The results are in, the conclusion inescapable: Black women are exceptional, phenomenal even.
The latest evidence is perhaps the most compelling: While life expectancy for the country declined last year, the black woman held her own.
Ironic, isn’t it?
White men and women, Hispanic men and women, and black men all took a hit, according a report last week by the Centers for Disease Control. The nation’s overall life expectancy declined for the first time since 1993.
Among the leading causes of death was a spike in heart disease related primarily to obesity and a sharp rise in drug overdoses and suicide associated with depression and hopelessness.
With black women being disproportionately overweight, overworked, overlooked and underpaid, you’d think they would be on the verge of extinction.
How the black woman managed to escape such a widespread decline in life expectancy borders on the miraculous. Not only did they hold on to an average life span of 78 years, other recent studies show that black women are also the most optimistic.
“What we are seeing is that the message about the importance of health is getting through to black women,” said Linda Goler Blount, president and chief executive of Black Women’s Health Imperative, a national health advocacy nonprofit based in the District. “The data show that the majority of us know that we need to improve and are working on it. We also understand the importance of having a positive attitude. When black women are asked to define what good health means, we say things such as ‘being calm’ or ‘being at peace.’ We don’t use diseases to define it. We don’t let a condition like obesity define who we are, even though we work on getting into shape.”
A recent report by the Black Woman’s Health Imperative shows that black women tend to be less sedentary than other groups.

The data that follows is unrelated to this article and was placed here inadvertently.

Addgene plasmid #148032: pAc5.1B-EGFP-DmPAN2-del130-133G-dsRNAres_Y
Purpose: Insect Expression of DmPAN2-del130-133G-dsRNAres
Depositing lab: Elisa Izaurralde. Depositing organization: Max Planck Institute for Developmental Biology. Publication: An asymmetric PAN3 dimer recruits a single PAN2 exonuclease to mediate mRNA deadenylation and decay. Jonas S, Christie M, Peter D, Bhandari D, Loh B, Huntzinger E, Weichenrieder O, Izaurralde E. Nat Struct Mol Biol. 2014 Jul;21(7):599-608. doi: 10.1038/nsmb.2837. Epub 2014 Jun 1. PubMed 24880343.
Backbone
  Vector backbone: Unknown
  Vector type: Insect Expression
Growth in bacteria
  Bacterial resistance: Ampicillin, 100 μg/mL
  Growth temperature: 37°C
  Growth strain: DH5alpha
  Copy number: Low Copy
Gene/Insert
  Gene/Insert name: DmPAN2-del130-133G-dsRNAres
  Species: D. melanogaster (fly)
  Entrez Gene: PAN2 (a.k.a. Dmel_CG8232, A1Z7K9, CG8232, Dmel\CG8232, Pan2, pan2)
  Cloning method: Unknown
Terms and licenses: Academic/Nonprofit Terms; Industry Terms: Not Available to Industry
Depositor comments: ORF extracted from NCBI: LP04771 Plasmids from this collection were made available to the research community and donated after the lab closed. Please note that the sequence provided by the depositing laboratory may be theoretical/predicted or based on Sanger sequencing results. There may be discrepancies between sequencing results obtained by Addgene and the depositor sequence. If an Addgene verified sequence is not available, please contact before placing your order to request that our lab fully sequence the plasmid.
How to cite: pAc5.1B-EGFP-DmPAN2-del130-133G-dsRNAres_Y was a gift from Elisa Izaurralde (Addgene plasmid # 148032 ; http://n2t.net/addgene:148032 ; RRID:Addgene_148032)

“Whether it’s because of a lack of transportation or a determined effort to get exercise, black women tend to walk a lot,” Blount said. “We are on the move more than most.”
The report, which is based on 20 years of research by Boston University, also found that more black women are talking with their daughters, nieces and granddaughters about the risks of unprotected sex. That and other programs focusing on teenage girls have resulted in a dramatic drop in teen pregnancy and infant mortality.
In the Washington area, black women have started dozens if not scores of neighborhood-based fitness groups and organizations that advocate health. Churches, beauty shops and sororities are on the forefront of these efforts.
“There has also been the ‘Michelle Obama Effect,’ ” Blount said. “Her emphasis on healthy eating and exercise during the past eight years has really paid off. Black women are so inspired by her — her relationships with her husband, children and mother. Black women are really trying to emulate her.”
This is not to say that black women don’t have serious health issues.
Breast cancer still claims far more black lives than white ones. There are gross disparities in medical treatment for black women and white women. Blacks are more likely to live in areas without quality grocery stores that offer a wide variety of fruits and vegetables.
“You can come to Prince George’s County, one of the wealthiest black counties in the country, and there are only two upscale, high-end supermarkets,” says economist Rhonda Sharpe. “Why wouldn’t a store of that caliber put down roots in a wealthy black community? Some folks will call it systemic racism: Black money isn’t green enough.”
The struggle for black women’s health continues. Black women are more likely to become victims of violence than any other group of women. The perpetrators are usually black men. Still, black women have been the driving force behind the Black Lives Matter movement, whose primary purpose is to stop police from killing innocent black men.
Moreover, watching cellphone videos of black men being shot by police has caused many black women to experience symptoms akin to post-traumatic stress disorder. With the election of Donald Trump, whose campaign was tainted with racism and misogyny, black women have reported heightened levels of fear and anger.
“The good news is that black women are coming together to help each other,” Blount said. “We are learning the importance of self-care. We have to take care of ourselves first if we expect to help others.”
And the outlook is good: Although white women still live on average three years longer than black women, the gap is rapidly narrowing. Black women are living longer and longer.
You can speculate on the reasons, but the results are nothing short of astounding.
To read previous columns, go to washingtonpost.com/milloy.